Data exists in various systems across an organization. When these systems exist in silos it poses a challenge for businesses looking to make data-driven decisions, as not all members of the organization are operating off of the same data. Modern businesses are now moving toward a single source of truth model to overcome this challenge.
A single source of truth (SSOT) is the practice of aggregating the data from many systems within an organization to a single location. A SSOT is not a system, tool, or strategy, but rather a state of being for a company’s data in that it can all be found via a single reference point.
A simple example of this is search engines. Let’s say a searcher enters a query about their favorite restaurant. Google aims to be the single source of truth for anything they may need to know about this restaurant; such as, the restaurant’s hours, phone number, local locations, menu link, ratings, and popular times. Google is bringing data from many sources (Google maps, the restaurant’s website, Yelp or Google ratings, etc.) to be the searcher’s single source of truth for the data they may want to know about that restaurant.
Why is a SSOT critical?
Creating a single source of truth ensures that businesses are operating based on standardized, relevant data across the organization. Without a single source of truth, data sets exist in siloes and each department operates as a black box. Implementing a single source of truth enables business leaders to make data-driven decisions based on the data from the business as a whole, rather than from compartmental data silos.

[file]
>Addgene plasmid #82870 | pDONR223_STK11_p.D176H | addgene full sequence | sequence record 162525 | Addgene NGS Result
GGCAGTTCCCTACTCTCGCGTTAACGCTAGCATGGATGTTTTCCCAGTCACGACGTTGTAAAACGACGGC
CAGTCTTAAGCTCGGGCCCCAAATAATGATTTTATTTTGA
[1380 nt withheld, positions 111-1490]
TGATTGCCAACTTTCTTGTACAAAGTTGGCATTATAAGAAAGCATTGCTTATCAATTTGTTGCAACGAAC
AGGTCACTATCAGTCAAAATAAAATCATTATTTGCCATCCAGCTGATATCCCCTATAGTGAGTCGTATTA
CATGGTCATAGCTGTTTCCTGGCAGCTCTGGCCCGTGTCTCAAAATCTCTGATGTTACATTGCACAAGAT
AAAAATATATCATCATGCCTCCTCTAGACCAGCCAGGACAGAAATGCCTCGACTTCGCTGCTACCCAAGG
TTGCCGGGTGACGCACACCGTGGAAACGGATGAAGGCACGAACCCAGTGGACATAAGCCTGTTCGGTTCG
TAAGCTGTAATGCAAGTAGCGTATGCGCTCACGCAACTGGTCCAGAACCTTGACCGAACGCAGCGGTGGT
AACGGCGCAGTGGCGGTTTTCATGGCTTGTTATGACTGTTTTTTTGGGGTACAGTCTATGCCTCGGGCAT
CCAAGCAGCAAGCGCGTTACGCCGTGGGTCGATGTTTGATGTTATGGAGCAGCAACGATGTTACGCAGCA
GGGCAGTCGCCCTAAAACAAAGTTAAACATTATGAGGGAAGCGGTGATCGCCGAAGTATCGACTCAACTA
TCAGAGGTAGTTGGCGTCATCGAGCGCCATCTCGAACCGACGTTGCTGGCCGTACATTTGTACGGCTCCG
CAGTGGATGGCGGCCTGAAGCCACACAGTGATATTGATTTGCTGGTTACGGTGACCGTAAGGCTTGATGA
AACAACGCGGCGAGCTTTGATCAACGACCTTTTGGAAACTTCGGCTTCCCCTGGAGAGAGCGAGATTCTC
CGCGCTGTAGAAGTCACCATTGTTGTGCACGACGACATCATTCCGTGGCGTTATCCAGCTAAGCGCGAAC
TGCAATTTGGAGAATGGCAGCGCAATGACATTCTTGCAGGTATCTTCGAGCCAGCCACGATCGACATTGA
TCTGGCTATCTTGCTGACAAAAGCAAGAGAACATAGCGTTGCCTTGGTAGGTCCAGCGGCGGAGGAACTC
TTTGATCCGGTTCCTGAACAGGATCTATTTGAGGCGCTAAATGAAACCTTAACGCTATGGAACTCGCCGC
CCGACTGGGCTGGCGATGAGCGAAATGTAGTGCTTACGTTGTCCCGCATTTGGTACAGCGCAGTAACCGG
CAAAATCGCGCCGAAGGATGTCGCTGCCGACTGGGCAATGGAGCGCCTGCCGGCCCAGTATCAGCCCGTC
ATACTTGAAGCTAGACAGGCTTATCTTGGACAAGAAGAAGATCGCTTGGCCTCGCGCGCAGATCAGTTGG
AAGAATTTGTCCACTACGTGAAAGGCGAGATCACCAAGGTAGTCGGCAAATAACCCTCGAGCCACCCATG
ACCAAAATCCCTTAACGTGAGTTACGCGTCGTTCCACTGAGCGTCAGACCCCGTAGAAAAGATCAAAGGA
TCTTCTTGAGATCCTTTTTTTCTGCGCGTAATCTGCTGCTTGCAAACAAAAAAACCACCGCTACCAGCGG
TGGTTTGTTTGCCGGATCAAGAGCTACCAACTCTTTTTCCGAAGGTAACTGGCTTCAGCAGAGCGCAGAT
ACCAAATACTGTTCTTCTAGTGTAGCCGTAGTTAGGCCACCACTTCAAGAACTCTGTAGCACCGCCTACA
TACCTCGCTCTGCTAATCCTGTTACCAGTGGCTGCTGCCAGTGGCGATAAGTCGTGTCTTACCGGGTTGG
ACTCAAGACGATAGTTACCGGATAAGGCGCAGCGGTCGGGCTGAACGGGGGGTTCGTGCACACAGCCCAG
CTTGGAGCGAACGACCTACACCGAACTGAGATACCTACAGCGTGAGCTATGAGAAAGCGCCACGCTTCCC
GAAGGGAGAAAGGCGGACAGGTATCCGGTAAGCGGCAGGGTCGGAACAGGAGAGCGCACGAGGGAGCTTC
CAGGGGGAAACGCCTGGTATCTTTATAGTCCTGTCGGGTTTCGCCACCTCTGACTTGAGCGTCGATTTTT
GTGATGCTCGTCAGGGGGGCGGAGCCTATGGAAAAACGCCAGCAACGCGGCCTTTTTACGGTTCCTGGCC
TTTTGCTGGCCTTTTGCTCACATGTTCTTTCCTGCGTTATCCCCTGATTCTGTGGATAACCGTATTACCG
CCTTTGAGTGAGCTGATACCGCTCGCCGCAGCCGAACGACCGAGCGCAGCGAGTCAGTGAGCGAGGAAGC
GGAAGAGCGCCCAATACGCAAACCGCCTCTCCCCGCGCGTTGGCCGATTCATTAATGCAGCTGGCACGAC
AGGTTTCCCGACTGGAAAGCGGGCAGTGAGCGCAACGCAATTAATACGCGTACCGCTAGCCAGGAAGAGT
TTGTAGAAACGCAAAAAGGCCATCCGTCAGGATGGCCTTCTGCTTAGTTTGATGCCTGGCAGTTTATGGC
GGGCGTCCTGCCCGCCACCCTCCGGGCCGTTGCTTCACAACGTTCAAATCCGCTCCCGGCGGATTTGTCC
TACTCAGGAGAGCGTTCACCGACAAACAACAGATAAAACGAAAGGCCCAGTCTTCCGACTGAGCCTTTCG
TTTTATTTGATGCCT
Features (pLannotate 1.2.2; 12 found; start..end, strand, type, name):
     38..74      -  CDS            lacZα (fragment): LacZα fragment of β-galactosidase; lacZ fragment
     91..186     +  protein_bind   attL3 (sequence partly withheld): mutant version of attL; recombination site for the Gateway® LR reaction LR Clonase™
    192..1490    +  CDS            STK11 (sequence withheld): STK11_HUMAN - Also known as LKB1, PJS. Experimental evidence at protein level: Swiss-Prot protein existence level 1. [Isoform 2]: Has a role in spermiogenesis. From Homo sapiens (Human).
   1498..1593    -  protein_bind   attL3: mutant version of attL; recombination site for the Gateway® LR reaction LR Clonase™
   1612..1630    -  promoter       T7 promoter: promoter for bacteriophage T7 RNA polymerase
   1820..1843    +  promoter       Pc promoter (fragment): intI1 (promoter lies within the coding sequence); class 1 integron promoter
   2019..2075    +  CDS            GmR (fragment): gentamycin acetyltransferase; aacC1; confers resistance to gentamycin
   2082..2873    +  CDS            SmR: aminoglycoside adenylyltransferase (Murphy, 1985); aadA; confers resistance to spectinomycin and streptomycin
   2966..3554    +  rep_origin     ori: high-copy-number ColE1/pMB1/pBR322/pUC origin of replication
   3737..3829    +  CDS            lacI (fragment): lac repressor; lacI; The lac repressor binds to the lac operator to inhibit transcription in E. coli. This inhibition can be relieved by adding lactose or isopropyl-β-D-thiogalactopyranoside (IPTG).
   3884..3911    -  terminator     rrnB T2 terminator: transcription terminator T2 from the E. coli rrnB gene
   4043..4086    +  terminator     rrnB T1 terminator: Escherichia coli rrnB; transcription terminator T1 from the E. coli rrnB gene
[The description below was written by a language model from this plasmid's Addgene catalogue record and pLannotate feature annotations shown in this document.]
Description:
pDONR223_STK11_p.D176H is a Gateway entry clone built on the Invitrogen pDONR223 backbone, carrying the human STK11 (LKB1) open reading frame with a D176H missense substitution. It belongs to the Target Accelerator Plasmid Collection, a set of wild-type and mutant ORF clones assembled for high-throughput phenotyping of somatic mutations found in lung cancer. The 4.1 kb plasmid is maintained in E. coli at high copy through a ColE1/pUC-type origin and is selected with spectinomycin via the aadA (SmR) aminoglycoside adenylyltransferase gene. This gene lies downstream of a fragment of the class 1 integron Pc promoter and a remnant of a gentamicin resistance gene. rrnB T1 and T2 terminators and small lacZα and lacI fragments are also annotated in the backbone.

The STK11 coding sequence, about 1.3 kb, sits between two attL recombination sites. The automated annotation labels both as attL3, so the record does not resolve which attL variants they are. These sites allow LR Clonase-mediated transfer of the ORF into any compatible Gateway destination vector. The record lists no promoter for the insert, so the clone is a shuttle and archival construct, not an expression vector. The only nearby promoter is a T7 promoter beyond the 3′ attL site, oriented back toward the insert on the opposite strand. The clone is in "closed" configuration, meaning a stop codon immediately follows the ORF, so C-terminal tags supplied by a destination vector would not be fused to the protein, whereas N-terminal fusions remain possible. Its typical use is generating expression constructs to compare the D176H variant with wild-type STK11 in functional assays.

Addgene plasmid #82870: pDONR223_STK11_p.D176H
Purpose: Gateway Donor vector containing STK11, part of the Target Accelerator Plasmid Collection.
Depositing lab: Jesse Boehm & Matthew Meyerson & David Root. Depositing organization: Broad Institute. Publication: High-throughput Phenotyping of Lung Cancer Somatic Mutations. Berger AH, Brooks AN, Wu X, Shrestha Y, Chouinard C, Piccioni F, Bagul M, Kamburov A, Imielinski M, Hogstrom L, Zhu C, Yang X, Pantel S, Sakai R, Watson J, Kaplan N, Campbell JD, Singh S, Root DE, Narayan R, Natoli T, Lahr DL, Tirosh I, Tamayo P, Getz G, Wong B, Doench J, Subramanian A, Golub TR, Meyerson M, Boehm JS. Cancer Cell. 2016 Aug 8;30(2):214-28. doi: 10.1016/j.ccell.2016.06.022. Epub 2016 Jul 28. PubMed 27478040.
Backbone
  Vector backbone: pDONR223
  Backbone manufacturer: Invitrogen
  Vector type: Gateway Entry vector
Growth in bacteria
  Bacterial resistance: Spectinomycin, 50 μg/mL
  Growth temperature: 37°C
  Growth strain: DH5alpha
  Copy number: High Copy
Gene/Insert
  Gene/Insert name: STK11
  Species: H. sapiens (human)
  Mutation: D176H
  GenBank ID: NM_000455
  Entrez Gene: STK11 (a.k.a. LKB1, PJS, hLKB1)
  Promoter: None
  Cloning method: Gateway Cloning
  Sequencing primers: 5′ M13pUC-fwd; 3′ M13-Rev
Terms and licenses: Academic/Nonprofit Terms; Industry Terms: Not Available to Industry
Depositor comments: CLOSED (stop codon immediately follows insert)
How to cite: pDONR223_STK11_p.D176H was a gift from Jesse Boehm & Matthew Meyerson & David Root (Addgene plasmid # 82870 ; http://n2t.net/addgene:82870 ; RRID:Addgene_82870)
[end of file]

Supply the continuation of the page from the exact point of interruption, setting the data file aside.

Everything from production data, to customer and service data, to sales and marketing conversion rates, and much more can inform business decisions. Businesses need holistic insights to stay competitive in today’s data-driven market.
How to obtain a single source of truth?
For a business to obtain a SSOT, all data components from the various systems across the enterprise will aggregate their datasets to the primary single source of truth location. To do this, an integration strategy is needed, as well as an interface that will host and surface the organization’s data. Additionally, all departments and teams must provide access to the systems and data they use.
There are a number of ways to achieve a SSOT architecture.
One method is through an enterprise service bus (ESB), which allows many systems to get data updates from other systems. With an ESB, the numerous source systems send their data to the aggregated data system on a regular cadence and any changes in those sources (new creates, updates, or deletions) are published via the ESB.
Another way to do this is with a master data management (MDM) system. An MDM tool serves as a hub for an organization’s master data, making it visible and accessible via a single reference point.